With gubernatorial elections right around the corner, it is time for Kansans to learn more about Paul Davis.
Weeks ago, Kansas House Minority Leader Paul Davis formed a campaign committee to run for Kansas governor. If nominated, he will run against Republican incumbent Sam Brownback, who has alienated many voters with his seemingly big-business, elite-statesman position that has him doing things like secretly electing and handpicking state justices, strangling small, local businesses of life and orchestrating economic schemas that are breaking the back of the middle and lower class.
Brownback’s past actions may have alienated moderate conservatives in Kansas, who by various polls have shown dissatisfaction on issues such as the governor’s stance on taxes and abortions. In perhaps a very clever move, Davis has hired the son of US Senator Nancy Kassebaum-Baker (Republican) — Representative William Kassebaum — to be his campaign treasurer. By default, his action committee is already breaking partisan lines.
A brilliant man of law at 41-years-of-age, Davis is in a unique position to provide energetic, fresh leadership while being experienced and seasoned enough to learn the nuances of making Kansas strong within itself and prominent on the national stage. Most Kansans would agree that the state economy and infrastructure could use improving, and the changes those improvements necessitate will not happen by keeping stagnant leadership in office.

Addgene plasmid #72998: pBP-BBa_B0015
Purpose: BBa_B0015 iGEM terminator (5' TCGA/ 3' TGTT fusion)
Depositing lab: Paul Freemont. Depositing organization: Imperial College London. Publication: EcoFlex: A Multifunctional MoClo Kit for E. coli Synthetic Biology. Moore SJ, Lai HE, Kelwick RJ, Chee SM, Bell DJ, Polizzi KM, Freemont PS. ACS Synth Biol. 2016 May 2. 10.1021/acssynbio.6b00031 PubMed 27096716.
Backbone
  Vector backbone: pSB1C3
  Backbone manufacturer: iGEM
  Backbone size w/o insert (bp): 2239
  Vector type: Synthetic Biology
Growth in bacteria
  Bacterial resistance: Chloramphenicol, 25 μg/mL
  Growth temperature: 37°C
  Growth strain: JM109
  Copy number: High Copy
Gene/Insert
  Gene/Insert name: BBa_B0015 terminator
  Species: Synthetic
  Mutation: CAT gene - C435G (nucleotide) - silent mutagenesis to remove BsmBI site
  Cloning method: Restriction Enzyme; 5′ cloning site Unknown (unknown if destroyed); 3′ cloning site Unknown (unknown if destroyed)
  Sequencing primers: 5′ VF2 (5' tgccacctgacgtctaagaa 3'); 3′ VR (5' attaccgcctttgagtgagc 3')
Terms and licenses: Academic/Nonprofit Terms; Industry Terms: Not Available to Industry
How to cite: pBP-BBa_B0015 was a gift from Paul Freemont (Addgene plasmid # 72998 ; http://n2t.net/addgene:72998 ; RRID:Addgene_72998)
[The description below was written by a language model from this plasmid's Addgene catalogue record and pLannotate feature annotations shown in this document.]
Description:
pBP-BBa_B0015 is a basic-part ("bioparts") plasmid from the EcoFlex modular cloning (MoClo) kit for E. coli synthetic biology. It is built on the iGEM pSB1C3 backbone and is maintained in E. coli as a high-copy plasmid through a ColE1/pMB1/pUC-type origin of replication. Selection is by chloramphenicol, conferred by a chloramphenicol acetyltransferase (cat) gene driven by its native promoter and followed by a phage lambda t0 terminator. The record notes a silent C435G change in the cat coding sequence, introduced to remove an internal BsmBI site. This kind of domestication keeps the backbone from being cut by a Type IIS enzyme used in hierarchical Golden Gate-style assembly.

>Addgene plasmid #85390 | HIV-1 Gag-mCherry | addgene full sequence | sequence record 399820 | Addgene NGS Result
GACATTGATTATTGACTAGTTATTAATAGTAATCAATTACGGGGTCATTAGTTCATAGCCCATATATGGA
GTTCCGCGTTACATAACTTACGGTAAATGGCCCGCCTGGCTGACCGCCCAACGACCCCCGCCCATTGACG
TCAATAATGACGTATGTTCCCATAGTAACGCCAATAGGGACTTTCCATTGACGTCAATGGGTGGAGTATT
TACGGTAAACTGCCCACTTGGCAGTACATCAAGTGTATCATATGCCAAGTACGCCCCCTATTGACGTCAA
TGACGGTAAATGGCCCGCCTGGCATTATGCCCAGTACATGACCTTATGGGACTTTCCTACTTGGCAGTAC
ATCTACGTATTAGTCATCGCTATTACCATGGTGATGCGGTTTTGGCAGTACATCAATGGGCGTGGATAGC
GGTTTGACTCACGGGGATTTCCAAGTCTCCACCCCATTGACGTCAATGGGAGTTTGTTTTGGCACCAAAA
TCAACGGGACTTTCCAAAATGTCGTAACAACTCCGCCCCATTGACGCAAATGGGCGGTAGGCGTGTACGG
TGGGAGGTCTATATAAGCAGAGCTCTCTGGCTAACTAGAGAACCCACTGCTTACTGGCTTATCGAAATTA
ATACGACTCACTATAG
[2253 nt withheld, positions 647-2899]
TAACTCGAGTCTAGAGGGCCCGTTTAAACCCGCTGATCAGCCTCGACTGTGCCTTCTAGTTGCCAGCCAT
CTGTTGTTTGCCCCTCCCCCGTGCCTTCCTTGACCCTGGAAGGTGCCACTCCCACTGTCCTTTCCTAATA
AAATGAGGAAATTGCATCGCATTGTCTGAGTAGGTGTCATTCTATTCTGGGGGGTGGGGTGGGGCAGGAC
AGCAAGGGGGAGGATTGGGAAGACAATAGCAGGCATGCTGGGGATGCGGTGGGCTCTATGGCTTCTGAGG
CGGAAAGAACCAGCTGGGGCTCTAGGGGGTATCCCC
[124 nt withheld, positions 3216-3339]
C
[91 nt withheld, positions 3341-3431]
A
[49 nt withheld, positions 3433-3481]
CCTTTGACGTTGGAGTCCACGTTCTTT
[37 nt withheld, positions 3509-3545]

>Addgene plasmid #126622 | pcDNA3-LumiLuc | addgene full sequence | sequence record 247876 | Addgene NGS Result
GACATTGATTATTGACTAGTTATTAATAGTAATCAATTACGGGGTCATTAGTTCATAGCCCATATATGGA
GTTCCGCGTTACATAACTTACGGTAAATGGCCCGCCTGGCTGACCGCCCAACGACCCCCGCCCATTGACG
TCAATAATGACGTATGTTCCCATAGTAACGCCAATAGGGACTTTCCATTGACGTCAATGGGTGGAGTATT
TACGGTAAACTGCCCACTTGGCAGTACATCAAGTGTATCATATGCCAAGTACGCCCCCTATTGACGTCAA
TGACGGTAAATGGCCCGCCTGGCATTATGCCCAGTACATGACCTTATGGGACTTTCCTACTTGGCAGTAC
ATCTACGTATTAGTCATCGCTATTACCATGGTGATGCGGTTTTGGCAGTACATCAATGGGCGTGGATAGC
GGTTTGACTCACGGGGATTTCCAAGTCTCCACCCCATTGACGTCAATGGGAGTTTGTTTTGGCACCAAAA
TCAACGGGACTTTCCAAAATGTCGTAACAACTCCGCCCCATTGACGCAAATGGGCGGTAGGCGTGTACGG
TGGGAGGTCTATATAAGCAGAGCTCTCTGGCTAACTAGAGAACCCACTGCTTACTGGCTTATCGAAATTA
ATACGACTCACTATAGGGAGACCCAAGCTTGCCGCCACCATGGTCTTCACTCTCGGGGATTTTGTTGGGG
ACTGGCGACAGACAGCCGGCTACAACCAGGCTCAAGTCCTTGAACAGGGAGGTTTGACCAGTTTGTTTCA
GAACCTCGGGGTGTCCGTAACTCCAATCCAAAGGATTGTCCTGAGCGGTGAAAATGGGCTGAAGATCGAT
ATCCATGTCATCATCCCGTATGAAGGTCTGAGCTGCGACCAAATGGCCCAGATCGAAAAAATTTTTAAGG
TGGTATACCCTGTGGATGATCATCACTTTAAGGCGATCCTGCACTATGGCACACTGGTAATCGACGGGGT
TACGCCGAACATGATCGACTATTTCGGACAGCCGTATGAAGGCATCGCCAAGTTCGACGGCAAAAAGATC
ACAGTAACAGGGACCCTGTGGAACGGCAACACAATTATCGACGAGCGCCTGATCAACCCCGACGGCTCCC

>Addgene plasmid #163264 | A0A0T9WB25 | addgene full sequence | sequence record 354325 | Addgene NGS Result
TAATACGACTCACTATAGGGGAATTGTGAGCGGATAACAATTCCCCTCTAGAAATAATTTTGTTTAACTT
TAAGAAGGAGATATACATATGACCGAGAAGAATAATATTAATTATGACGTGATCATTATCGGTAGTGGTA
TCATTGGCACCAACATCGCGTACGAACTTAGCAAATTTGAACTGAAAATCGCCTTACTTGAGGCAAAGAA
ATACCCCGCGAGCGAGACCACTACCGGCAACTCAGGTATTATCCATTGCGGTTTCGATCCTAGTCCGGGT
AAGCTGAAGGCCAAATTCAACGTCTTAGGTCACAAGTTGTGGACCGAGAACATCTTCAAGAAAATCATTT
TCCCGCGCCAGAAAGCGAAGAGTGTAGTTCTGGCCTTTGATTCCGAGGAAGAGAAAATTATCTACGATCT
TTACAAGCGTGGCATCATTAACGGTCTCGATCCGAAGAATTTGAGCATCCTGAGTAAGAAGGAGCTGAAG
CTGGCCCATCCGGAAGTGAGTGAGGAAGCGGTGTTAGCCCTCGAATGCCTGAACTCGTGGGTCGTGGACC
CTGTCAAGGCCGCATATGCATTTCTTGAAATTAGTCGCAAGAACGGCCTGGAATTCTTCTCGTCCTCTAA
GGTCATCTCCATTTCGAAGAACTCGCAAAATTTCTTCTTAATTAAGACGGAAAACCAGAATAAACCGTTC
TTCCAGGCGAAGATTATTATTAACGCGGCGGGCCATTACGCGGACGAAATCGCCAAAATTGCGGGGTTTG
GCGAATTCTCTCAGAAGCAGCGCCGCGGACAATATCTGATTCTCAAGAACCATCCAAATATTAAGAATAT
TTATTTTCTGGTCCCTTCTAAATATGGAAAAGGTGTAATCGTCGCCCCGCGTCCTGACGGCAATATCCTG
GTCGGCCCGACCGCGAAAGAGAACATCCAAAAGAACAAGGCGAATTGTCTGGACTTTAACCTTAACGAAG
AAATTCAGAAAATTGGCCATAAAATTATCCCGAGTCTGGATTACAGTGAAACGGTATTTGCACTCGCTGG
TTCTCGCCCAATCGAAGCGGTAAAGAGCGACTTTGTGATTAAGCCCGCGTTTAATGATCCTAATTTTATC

Senator Anthony Hemsley and business heavyweight Jill Docking’s support of Davis may likely be attributed to such key factors.
Many moderate Republicans, Democrats and unaffiliated fear that Brownback’s most recent proposals for tax cuts stem from his desire to empower a wealthy constituency who supports him. Many experts, nationally, argue that the type of personal tax cuts Brownback proposes for the upcoming fiscal year will leave state universities underfunded, forcing parents to withdraw their children from school or worse not be able to afford higher education at all.
Social services and local schools will also be negatively impacted. Many Kansans are still very sore over the fact that Brownback considered closing down the Kansas Neurological Institute, a place whose residents are completely dependent on the skilled care provided by the staff. Without skilled care, the residents would likely perish in quick manner and a major employer in Kansas would be lost, leaving many skilled and highly talented workers without jobs.
The example of KNI is used to illustrate a shining example of extreme GOP policy of late: lack of compassion for people, for the sake of shuttling more money into big corporations and executive pockets.